Monday, September 10, 2007

Why we need the semantic web

Two search strings with the same syntax can have dramatically different semantics. What if your looking for pages about a less popular topic which happens to share the same syntax as a highly popular yet 'totally irrelevant to you' topic? Finding what you need will take time and ingenuity. The newly introduced concept feeds (external feeds matching the concept of the given page), for example those associated with the concept page on Cells (in it's biological sense), demonstrate our dire need for semantically enabled search engines.

'Cell', as an English term, applies to a wide variety of concepts: 'cell' in the biological sense, 'cell' as in 'cell phone', 'cell' as in prison cell, 'cell' as in an aggregation of people, and many more including some combinatorial uses (e.g. a title for games, novels, etc). No search engine at the moment is capable of disambiguating between these different meanings and filter results accordingly. The books feed will display a novel by Stephen King, and a book about 9/11. The blog feed lists a police break-up of a Nazi-cell, many entries about cell phones and one about solar cells. The Digg news feed is again mainly about cell phones. Imagine if one of them offered the ability to filter results pertaining only to cell in the biological sense, you might imagine that becoming the next-gen search engine.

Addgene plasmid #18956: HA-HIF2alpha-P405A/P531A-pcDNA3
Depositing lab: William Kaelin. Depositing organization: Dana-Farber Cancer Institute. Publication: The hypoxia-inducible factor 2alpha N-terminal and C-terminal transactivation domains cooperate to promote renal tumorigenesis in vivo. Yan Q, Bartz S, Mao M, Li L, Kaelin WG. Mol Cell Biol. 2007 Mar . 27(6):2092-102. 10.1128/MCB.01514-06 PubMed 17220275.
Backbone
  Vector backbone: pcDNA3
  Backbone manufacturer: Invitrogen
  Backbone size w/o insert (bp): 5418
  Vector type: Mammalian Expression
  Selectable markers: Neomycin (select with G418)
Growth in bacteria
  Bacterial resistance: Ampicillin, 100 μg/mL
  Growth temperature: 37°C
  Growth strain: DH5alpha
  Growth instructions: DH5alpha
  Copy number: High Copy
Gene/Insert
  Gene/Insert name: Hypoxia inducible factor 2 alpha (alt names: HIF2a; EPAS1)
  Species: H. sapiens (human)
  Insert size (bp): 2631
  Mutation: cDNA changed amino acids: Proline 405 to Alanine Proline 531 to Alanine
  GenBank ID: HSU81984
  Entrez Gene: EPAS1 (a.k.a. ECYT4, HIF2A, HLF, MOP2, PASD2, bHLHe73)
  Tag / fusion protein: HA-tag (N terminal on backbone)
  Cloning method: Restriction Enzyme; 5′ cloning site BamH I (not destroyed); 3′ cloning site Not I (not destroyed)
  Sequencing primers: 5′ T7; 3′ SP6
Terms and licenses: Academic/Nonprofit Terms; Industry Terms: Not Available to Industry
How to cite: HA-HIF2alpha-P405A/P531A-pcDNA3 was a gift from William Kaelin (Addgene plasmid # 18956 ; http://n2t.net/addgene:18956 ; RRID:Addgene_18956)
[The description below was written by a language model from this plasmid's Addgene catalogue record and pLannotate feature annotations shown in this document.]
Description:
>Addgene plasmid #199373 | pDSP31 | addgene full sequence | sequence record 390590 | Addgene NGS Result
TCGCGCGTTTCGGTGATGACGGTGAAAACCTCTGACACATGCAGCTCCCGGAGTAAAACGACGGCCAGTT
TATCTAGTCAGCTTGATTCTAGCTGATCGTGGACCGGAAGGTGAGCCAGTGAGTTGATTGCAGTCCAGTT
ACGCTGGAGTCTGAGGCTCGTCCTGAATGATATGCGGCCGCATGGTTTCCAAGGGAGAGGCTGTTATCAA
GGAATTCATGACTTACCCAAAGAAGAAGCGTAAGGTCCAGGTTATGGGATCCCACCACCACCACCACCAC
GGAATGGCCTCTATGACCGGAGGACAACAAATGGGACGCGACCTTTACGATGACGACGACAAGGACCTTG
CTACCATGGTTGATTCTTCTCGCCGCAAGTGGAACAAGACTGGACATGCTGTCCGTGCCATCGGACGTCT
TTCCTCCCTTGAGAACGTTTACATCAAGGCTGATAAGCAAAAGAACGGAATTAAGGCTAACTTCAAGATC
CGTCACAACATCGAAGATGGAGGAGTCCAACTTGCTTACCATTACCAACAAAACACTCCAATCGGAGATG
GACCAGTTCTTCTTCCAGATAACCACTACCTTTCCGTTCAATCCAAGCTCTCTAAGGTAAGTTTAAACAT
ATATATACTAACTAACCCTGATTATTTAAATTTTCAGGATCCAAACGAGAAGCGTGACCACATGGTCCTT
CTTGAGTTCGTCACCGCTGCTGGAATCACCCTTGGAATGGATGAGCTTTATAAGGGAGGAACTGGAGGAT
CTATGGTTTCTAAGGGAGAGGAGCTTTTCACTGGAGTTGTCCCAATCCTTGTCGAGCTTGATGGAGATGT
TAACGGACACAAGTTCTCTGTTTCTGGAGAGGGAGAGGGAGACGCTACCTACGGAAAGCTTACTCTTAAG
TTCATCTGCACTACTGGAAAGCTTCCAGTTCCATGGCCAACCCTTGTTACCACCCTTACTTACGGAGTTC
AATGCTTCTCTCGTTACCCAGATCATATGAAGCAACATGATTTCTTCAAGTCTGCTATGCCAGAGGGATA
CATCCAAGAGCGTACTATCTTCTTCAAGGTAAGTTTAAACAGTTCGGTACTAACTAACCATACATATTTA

And that's exactly what ontologies do, provide a means for disambiguating syntactically equal but semantically different items. Ontologies tell you that there are in fact different concepts (owl classes), one being a designed artifact, another a part of an organism, yet another being a certain aggregation of people, etc etc which all share the same language term 'cell'. Knowing this is already half the work.

You could argue that dictionaries might point to you the different semantics as well, yet by browsing the ontology you have easy access along a variety of axes (horizontal & hierarchical) to a plethora of related concepts such as organisms and cell structures for cell in it's biological sense, telephony in the case of cell phones, social groups and people in the case of 'cell' as an aggregation of people.. you get the picture. When using an ontology as a backbone for indexing, you might be able to figure out which concept applies by examining the context in which it is found.

Tagging/Indexing with concepts, as opposed to language terms, might be a core requirement for future search engines.